Aden Devlin loved to earn money.
Whatever the 7-year-old made, he shared with neighborhood kids, his family said Monday.
He earned spending money doing what he called "his job," selling candy to passengers on SEPTA's Broad Street Line. Some riders came to know him as a familiar face.
But about 6 p.m. Sunday, Aden, of Strawberry Mansion, slipped while moving between subway cars near the North Philadelphia station at Lehigh Avenue and fell onto the train tracks, where he was struck and killed by another car, Philadelphia police and transit authority officials said. He was pronounced dead at the scene.
The National Transportation Safety Board launched an investigation into the accident Monday. The NTSB will work with SEPTA and Philadelphia police, who are conducting a joint investigation. SEPTA Transit Police Chief Thomas J. Nestel III said the investigation was standard procedure after such a death.
At the time of the accident, Aden was with his 11-year-old brother and an adult family friend, 26-year-old Jahras Edwards.
Family members said that the trio began moving between cars while the train was stopped but that Aden dropped candy on the way. When he went to retrieve it, the train began moving and he slipped. His brother tried to grab him and Edwards tried to grab them both but was not able to save Aden, the family said.
Edwards said he took the first grader to sell candy most days after school dismissal at Dr. Ethel D. Allen Promise Academy and also on weekends, as he did with many other neighborhood children.
"I loved all the kids," Edwards said Monday through tears. "I just wanted to help them."
Taking them to sell candy was a way to show "them how to make money without doing illegal stuff, at a young age," said Troy Devlin, Aden's father.
For Aden, selling candy was "all he was thinking about," Troy Devlin said. He started selling candy at 4 years old at 69th Street and graduated to the subway earlier this year.
Aden's family and friends gathered Monday evening at Broad Street and Glenwood Avenue for a candlelight vigil, where they carried signs and released blue, white, and red balloons, a tribute to Aden's "work" outfit — blue pants and an alternating white or red shirt.
After the candles were lit and his mother, Kimberly Dantzler, said a few words, a song was played — "I'll Be Missing You" by Faith Evans — and the balloons were released into the night sky.
Among the group of roughly 60 friends and relatives were some of Aden's closest friends.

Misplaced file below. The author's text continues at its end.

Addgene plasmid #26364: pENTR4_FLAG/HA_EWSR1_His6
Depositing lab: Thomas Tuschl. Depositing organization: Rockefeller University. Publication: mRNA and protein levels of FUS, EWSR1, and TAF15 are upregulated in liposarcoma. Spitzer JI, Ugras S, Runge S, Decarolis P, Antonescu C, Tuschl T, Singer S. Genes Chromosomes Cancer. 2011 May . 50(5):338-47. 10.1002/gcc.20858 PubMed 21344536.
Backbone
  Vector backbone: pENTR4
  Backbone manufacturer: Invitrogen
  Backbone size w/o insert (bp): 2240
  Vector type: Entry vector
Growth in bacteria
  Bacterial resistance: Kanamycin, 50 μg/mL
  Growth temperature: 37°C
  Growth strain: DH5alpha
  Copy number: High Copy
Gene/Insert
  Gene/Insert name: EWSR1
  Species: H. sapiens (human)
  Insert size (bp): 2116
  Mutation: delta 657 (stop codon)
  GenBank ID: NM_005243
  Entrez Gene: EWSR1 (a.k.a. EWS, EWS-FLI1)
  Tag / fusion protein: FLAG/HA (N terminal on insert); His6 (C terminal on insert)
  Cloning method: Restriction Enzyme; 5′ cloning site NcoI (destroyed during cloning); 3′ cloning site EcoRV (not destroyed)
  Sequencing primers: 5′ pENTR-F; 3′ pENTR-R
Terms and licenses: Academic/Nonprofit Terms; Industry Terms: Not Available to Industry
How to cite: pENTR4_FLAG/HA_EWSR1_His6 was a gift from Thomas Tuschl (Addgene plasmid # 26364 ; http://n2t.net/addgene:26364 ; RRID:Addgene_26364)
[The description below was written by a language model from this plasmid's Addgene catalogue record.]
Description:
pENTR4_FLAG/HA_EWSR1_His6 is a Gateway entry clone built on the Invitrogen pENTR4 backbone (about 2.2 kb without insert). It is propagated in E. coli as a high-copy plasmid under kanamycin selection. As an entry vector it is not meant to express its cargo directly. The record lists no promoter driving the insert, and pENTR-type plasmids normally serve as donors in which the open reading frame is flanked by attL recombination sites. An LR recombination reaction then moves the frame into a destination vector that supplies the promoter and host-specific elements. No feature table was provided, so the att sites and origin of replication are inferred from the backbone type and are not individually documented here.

"He was my best friend ever," said Nakai Davis Carter.
"That used to be my bestest cousin. We used to always play at his house," Lemaj Hardwick said.
Another friend, Solei Miles, said Aden used to be better than anyone at the monkey bars. "He taught me how to play on the playground," she said.
Earlier in the day, cousins, aunts, uncles, and extended family packed into a relative's home in Strawberry Mansion, where they remembered Aden, "a true hustler," for his style, work ethic, and joy.
In the middle of the living room, a family member colored "R.I.P. A" on a red poster for the vigil.
"He touched everybody in their own individual way," said one cousin passing through the living room, noticing the sign.
"He was an Avengers boul," Troy Devlin said.
Dantzler sat in a corner quietly. Since Sunday night, she has listened to "Photograph" by Ed Sheeran on repeat, a song she played for Aden as a toddler.
"My son was a fighter," Dantzler said. "Best thing I ever did was give birth to a strong boy."
Juanita Walker, known as "the water ice lady," remembered how Aden earned money so he could buy what he wanted — sometimes water ice, sometimes sneakers. "He was one of those good kids," Walker said.
Some wondered about safety on SEPTA.
Safety should be SEPTA's priority, said Theresa Guyton, Aden's cousin.
The platform between cars has three chains on both sides that act as a barrier to protect those passing through. Aden fell off the platform despite these protections.
"Why doesn't SEPTA make it more safe by locking those doors when the train is in motion?" Guyton said.
At a news conference Monday, James Fox, SEPTA's assistant general manager for system safety, said it has no immediate plans to change the physical make-up of the gangway, but is open to modifications that would improve safety.
"We are always looking for continuous improvements in our systems. …We're going to look at all the options and see what's available," Fox said.
Regardless of the outcome of the investigations, Troy Devlin said, no one is to blame for what happened to Aden.
"It was just an accident," he said, "and I don't want people to judge [Edwards] like he was a bad guy."